Winter miles go by quicker with friends. You can chat your way through the lanes and enjoy a little healthy competition on the hills, which always makes efforts feel somehow harder but easier all at the same time.
Finding the right group ride to join can require a little time and effort, but once you’ve hunted out the perfect Saturday squad you’ll be glad you did the groundwork. Nestled within your new found bunch you’ll find increased motivation, new routes, greater fitness and an awesome gaggle of bike loving friends.
Along the way, you’ll probably discover the odd hurdle: a few moments of mental and physical turmoil if you’re hanging off the back and maybe a dash of frustration if you’re at the other end of the scale.
Here are just a few of the thoughts that might drift through your head along the way…
On arrival: Am I fast enough to keep up with this group?
So often arriving for a group ride with a group of other women means an introductory ten minutes where we all express our various concerns about levels of slowness and admit to lack of training and overeating. The explosion of self-depreciation is more often than not a result of most of those present spending the entire week worrying about the upcoming ride. So if you’re worrying – chill. Everyone else feels exactly the same.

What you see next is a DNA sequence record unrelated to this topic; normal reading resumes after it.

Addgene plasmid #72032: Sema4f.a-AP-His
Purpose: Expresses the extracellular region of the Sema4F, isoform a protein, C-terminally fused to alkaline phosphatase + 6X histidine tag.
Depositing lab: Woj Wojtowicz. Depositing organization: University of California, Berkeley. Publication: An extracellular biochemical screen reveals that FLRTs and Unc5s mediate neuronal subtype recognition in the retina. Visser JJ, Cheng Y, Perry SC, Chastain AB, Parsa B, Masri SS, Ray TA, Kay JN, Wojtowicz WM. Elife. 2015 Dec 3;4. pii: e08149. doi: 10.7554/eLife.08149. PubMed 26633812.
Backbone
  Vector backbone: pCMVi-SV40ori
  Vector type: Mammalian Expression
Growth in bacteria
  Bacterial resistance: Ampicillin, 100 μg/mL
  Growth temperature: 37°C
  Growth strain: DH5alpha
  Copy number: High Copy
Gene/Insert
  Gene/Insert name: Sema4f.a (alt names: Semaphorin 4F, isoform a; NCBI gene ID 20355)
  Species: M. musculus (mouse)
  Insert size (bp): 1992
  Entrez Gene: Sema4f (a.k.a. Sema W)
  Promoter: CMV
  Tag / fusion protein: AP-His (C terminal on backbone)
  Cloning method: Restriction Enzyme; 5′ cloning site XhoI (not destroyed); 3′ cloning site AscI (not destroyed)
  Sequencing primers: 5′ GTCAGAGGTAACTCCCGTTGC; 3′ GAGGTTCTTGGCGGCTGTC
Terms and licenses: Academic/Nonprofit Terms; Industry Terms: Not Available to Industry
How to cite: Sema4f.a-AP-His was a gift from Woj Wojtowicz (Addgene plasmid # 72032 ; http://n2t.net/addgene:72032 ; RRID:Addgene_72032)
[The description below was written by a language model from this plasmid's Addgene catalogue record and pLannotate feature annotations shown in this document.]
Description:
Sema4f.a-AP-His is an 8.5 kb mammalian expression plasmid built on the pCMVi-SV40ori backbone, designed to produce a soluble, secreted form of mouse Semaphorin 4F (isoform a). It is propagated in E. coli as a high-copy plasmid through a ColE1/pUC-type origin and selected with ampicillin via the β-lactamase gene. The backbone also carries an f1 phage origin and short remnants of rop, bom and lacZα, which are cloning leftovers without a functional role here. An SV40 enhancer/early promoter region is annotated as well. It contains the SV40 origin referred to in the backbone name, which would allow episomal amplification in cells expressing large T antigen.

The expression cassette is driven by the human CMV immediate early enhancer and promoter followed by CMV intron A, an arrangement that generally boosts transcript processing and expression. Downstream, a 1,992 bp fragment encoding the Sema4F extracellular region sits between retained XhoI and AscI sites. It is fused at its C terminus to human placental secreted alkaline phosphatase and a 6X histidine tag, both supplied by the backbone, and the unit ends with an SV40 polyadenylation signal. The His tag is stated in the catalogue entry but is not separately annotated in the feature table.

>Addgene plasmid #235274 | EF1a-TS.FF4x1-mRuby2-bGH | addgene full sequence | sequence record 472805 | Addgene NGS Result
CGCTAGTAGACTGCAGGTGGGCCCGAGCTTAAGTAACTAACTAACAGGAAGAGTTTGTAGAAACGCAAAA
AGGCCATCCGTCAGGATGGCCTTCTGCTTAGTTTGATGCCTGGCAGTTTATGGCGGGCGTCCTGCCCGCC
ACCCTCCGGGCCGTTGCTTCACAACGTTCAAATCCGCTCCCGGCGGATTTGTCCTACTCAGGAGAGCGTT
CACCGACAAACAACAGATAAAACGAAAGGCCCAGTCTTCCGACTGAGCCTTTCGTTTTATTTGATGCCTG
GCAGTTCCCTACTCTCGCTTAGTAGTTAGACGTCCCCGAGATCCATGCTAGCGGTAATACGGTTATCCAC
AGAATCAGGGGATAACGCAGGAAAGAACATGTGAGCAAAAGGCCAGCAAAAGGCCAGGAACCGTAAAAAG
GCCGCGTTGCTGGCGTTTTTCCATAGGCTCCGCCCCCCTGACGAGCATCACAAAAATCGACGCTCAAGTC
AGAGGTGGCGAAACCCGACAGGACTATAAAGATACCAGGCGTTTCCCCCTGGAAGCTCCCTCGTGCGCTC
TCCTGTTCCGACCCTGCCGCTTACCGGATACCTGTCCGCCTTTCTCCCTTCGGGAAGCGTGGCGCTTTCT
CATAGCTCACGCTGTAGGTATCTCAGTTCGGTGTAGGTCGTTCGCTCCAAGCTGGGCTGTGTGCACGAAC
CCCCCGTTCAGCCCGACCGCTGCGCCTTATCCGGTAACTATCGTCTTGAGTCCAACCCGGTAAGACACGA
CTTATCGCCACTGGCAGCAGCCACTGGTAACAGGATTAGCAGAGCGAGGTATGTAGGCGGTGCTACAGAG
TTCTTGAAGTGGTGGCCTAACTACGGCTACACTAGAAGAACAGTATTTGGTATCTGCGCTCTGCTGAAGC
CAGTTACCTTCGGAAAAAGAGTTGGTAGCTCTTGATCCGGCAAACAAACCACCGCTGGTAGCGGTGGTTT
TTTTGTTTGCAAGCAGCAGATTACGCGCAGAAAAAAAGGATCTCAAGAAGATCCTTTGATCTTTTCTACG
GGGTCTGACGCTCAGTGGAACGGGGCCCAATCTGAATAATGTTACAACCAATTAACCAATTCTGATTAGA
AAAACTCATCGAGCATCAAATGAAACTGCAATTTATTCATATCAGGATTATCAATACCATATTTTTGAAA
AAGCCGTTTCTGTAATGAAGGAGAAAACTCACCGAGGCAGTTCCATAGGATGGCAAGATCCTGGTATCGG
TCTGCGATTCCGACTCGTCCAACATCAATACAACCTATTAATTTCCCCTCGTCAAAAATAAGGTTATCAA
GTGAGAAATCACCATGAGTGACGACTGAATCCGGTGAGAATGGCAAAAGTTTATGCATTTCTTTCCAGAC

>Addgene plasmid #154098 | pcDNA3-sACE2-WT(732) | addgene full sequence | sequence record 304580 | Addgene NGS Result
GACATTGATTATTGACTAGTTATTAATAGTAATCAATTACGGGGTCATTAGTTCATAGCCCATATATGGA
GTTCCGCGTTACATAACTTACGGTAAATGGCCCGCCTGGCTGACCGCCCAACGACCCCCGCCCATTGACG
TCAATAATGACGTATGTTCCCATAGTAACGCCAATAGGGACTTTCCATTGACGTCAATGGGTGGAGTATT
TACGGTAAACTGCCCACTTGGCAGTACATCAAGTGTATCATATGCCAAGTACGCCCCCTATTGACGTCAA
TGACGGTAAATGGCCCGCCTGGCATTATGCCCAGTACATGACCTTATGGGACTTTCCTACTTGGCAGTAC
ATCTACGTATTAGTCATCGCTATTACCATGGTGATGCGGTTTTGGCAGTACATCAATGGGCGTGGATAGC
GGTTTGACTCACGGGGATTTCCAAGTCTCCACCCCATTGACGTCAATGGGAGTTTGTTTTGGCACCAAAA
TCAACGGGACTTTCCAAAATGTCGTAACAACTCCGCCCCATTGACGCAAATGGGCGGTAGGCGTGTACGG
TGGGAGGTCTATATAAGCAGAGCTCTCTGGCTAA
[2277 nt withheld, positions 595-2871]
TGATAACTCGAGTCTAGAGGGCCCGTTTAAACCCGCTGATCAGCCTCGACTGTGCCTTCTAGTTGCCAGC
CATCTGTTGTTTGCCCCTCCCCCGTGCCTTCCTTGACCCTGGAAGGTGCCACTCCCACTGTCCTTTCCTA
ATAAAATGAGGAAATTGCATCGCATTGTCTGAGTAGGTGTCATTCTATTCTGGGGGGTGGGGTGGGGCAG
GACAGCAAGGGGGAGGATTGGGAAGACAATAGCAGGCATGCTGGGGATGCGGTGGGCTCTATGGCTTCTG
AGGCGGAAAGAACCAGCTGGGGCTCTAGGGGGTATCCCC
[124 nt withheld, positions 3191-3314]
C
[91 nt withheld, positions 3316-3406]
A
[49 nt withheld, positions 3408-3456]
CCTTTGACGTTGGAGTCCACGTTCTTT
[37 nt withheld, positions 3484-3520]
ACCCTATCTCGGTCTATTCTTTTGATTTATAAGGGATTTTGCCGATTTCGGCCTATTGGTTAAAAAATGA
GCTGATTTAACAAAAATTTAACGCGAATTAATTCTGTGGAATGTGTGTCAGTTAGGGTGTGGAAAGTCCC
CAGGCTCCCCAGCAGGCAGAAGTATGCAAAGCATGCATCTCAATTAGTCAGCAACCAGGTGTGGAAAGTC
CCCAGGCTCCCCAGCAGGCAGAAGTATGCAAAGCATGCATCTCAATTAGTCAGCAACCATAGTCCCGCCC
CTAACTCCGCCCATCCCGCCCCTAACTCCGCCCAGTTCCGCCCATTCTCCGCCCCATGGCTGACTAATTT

The first five miles are really fast: Is it going to stay like this?
Feel like someone’s waved a chequered flag, and the race is on? Worried the pace will stay this high all day? Not to make a massive generalisation, but if the group is made up of mostly men – then it probably won’t. Give them twenty minutes and they’ll settle down. In the meantime, stay on a wheel, avoid the front (if you’re struggling) and wait it out. If it’s mostly women, it might well be the same, but the tendency to sprint the first few miles of a long day out is more common in environments where testosterone outweighs oestrogen.